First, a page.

Months since incarcerated people were sent home to serve out their sentences due to the spread of COVID-19, thousands are now facing the possibility of returning back to prison. 

Of those facing the unknown at home in Texas is Kendrick Fulton, Sr. who's been surrounded by his close family members for the past 10 months as a result of the COVID-19 Prisoner Release Plan.

Last year, The Marshall Project reported that only 7% of low-risk Black male incarcerated people would be considered for release, per an investigation. Those who did go home were taunted when just 15 days before President Joe Biden took office, Donald Trump’s Justice Department penned a memo forcing roughly 4,500 incarcerated people back to prison after the emergency period ended, Axios reported.

During an interview with Blavity, Fulton, a first-time offender who was released Sept. 2020 after serving 17 years behind bars, said the BOP saw him fit for home confinement based on his progress despite being considered a danger to society by a judge's orders years prior. In less than 10 months at home, Fulton has earned his Commercial Driver's License and even secured a job offer paying $24 an hour. At home, he's currently serving the remainder of his 33-year sentence. 

"I'm just proud of the fact that I'm out, just working on getting myself reactivated with society," he said joyfully.

In Oct. 2003, Fulton was indicted, along with 19 other individuals, on drug conspiracy which involved approximately 50 grams of crack and five kilograms of powder cocaine. According to BOP, drug offenses account for approximately 46% of federal crimes.  

Despite Fulton and thousands of others being sent home to serve out his remaining sentence, The New York Times published an article stating that Biden's legal team concluded the Trump Administration memo had correctly interpreted the law. Incarcerated people now face the pressure of being sent back to prison once the pandemic is officially over.     

“President Biden is committed to reducing incarceration and helping people to re-enter society,” Andrew Bates, a White House spokesman said, according to the article. “As he has said, too many Americans are incarcerated, and too many are Black and brown. His administration is focused on reforming our justice system in order to strengthen families, boost our economy and give people a chance at a better future.”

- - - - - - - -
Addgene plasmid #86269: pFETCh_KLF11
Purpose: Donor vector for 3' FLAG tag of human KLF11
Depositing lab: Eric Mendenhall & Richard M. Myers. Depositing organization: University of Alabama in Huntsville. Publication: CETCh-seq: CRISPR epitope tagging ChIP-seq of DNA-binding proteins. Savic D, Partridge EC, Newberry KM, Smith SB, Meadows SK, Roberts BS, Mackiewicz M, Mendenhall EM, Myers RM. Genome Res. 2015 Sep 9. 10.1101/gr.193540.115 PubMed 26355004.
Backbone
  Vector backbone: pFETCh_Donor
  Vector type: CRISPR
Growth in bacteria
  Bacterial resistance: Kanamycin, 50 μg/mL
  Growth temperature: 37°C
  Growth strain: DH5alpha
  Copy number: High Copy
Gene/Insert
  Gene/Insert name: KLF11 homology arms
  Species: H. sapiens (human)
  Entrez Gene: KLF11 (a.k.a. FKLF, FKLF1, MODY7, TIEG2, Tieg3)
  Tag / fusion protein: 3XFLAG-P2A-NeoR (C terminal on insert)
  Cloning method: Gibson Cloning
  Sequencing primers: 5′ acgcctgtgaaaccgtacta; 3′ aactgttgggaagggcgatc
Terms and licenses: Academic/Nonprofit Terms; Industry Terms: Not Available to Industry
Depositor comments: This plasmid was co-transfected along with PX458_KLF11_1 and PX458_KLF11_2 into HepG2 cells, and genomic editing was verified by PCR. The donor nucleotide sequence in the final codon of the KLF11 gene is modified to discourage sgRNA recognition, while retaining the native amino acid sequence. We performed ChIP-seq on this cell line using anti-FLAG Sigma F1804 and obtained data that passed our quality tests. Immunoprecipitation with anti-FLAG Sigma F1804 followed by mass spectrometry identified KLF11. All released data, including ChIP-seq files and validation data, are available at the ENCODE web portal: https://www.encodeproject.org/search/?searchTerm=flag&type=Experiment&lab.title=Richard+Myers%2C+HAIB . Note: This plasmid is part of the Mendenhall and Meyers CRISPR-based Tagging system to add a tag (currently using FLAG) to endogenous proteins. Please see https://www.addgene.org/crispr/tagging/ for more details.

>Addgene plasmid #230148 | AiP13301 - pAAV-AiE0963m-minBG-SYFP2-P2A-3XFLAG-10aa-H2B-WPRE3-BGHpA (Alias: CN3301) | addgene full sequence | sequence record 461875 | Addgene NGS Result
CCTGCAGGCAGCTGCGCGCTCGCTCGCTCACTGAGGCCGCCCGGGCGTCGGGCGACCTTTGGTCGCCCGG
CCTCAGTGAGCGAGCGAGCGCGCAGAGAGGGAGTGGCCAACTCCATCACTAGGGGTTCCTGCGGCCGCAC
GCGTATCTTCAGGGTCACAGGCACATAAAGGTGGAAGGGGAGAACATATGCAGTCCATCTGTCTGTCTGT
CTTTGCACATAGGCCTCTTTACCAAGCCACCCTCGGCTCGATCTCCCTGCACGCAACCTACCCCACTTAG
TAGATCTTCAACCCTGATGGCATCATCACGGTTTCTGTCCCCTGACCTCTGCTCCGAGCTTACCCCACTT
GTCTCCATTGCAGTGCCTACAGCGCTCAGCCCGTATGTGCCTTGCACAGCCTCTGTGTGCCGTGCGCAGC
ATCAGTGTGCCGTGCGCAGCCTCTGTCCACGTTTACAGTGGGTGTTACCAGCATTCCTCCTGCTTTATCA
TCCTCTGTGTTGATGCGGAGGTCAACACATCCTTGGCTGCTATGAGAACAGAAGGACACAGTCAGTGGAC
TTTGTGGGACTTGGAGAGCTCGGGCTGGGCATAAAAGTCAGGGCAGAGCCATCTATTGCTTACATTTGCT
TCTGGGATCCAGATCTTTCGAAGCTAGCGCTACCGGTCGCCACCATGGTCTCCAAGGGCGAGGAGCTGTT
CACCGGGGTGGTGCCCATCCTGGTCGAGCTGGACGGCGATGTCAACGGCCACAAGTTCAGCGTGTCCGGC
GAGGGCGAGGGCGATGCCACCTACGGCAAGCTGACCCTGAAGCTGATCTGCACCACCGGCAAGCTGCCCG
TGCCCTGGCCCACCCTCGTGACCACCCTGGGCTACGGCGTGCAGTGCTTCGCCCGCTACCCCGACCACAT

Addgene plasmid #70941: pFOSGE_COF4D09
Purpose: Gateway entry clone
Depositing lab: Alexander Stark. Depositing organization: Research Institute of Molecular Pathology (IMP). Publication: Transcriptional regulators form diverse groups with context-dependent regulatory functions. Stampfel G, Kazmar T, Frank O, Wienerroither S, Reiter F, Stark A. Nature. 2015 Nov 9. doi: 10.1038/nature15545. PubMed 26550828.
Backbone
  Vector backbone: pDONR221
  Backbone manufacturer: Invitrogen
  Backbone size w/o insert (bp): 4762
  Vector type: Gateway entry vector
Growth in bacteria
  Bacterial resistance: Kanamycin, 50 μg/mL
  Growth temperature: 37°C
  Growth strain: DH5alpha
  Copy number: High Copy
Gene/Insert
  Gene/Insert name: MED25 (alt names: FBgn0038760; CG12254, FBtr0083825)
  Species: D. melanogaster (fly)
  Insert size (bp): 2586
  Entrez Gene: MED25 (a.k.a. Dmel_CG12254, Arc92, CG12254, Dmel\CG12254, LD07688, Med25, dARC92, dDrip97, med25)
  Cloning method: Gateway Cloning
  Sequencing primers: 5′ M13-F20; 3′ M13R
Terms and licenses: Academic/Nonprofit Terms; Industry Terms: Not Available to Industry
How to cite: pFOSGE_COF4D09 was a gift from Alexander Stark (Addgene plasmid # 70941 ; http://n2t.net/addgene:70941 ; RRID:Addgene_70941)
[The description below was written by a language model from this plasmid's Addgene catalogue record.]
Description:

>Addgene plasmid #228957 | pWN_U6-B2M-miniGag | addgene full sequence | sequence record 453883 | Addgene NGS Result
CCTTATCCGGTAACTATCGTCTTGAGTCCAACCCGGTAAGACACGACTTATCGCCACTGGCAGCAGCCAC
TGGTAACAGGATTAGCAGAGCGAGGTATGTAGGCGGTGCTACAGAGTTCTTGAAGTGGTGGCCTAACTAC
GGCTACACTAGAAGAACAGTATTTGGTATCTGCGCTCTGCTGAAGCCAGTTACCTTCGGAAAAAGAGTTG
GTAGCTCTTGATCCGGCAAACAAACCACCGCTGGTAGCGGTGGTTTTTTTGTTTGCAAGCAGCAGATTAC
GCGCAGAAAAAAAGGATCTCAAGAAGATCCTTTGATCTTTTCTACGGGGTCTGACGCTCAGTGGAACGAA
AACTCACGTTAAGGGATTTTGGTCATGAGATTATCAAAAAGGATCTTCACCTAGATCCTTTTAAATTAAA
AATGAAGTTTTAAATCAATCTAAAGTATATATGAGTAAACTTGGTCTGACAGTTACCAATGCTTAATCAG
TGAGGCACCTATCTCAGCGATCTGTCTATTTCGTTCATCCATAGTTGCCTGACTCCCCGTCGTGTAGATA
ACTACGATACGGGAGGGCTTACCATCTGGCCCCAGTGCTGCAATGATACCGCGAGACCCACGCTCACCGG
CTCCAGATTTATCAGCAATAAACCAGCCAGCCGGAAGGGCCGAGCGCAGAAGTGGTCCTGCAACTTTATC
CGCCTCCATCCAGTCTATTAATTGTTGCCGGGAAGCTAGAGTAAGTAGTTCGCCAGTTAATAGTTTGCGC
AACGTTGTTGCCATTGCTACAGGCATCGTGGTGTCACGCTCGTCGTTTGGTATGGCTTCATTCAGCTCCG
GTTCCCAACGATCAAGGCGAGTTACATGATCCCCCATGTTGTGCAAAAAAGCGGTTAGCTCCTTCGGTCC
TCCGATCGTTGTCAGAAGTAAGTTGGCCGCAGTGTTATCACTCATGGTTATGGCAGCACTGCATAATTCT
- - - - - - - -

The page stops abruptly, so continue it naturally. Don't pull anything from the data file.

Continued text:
Per the Second Chance Act passed during George W. Bush’s presidency, federal prisons were introduced to at-home federal custody, otherwise known as home confinement, in which low-risk incarcerated people were allowed to carry out the last six months or 10% of their sentences at home. Last year, Congress expanded that time under the 2020 CARES Act in response to fears of spreading COVID-19 by broadening the Federal Bureau of Prison’s (BOP) authority to send eligible incarcerated people to their families, The Hill reported.

As of July 19, 2021, more than 400,000 incarcerated people nationwide tested positive for the virus, according to statistics from The Covid Prison Project.

Originally led by then-U.S. Attorney General William Barr in April 2020, the memo stated that at-risk incarcerated people appeared “safer serving their sentences in home confinement.” According to The Hill, 25,244 people incarcerated in federal prisons for nonviolent crimes were released due to the emergency. BOP ballooned that number to 28,667 on its website.  

“We have to move with dispatch in using home confinement, where appropriate, to move vulnerable inmates out of these institutions,” Barr wrote. 

But the rather inexplicit plan had its internal flaws. Comprehension of eligibility was already dizzying for incarcerated people and their families alike, according to Forbes. 

Several nonprofits, including Justice Action Network, Families Against Mandatory Minimums (FAMM) and the American Civil Liberties Union (ACLU), have worked together against Trump’s memo in a letter sent to Biden and Attorney General Merrick B. Garland. Most recently the groups, along with a list of others, sent a joint letter to Biden, urging him to use his power of clemency by commuting the sentences of incarcerated people like Fulton to avoid increasing mass incarceration.   

“We ask that you issue an order that contains a presumption that all people in home confinement under the CARES Act will have their sentences commuted, unless the [BOP] can prove an articulable and current threat of violent harm,” the letter read.